Ramsey told The Associated Press that the ability to scrutinize the identities of people with handgun carry permits strengthens arguments that gun enthusiasts are worthy of carrying loaded firearms in public.
"Having the handgun carry records open actually helps the cause of the Second Amendment," he said in an interview Thursday. "Because people can go look at those and realize that they truly are law-abiding citizens."
Ramsey added, "I encourage people like the press to look through these to figure out whether there's something we're missing. When you don't shine light on something, that's when problems are caused."
Ramsey's position conflicts with NRA, which has long called for sealing the records so the public and news media cannot see who has the state-issued permits.
"Members of the media have no business possessing personal information of Tennesseans with handgun carry permits," NRA spokeswoman Stephanie Samford said in an email.
More than 390,000 people have obtained handgun carry permits in Tennessee, or about 8 percent of the eligible population. Ramsey is a chief sponsor this year of a bill to allow permit holders to store their firearms in the vehicles no matter where they are parked. Currently businesses can ban weapons on their property, while schools and colleges can stop students and faculty from keeping firearms in their vehicles.
Ramsey has said he is willing to override the property rights concerns raised by the business committee because handgun carry permit holders have met vigorous background check and training requirements.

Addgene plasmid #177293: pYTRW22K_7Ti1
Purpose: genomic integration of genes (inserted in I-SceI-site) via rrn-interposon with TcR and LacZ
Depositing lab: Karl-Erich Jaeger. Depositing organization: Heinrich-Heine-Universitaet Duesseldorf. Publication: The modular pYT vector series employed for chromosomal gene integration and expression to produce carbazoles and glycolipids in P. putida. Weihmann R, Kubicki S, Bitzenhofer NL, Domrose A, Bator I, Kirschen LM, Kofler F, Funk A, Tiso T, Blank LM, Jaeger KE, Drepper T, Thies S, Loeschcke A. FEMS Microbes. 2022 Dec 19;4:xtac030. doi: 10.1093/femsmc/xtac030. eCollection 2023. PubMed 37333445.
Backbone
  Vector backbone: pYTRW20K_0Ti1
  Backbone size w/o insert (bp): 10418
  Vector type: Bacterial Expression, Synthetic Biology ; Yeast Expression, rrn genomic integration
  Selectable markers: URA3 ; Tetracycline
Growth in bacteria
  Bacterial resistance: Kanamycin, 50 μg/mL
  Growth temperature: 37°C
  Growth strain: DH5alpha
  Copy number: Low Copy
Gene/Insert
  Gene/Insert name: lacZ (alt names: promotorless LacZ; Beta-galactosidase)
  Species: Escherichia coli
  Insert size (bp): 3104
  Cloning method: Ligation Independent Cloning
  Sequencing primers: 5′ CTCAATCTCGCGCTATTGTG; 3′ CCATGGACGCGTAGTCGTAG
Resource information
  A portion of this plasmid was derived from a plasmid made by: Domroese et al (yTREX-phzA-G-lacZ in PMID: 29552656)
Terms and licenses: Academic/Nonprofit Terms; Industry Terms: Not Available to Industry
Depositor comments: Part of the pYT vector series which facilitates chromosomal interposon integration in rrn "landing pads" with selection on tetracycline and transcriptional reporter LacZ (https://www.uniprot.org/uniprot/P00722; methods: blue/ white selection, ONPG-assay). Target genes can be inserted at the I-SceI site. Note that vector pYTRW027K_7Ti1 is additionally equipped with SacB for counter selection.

The last serious effort to seal the records in Tennessee passed the House in 2009. But it failed in the Senate amid fears that political groups and gun advocates would no longer be able to access addresses of handgun carry permit holders to add to their mailing lists soliciting contributions.
Freshman state Rep. William Lamberth, R-Gallatin, said he introduced the bill on the urging of a constituent upset that carry permit information had been published on newspaper websites. Lamberth said he had not been contacted by the NRA about the proposal.
"The whole goal of this legislation is to provide more safety and security for our community," Lamberth said in a phone interview.
"Imagine if you had a list of every person with a 60-inch television in their home," he said. "That would be a list burglars would love to have."
While the original version of the bill envisions a blanket ban, Lamberth said he plans to propose a change to allow the Safety Department to respond to requests about whether a specific person holds a permit.
"It allows for a one-name check," Lamberth said. "It doesn't allow for the entire the entire list to get out there under any circumstance."
Ramsey agreed that "it serves no purpose" for news organizations to post searchable databases of handgun carry permit holders online. A website database posted by The Commercial Appeal helped drive the last push to close the list in Tennessee while more recently a suburban New York City newspaper drew angry denunciations when it prepared a map of gun permit holders' homes.
"So I would be in favor of not being able to publish it or mass produce it," Ramsey said. "But at the same time, the records need to stay open."
Sen. Ferrell Haile, R-Gallatin and the co-sponsor of the measure, said he has discussed the matter with Ramsey and that he is still working on what the best language for the legislation will be.
"We're concerned about it being published on a website or in a newspaper," Haile said.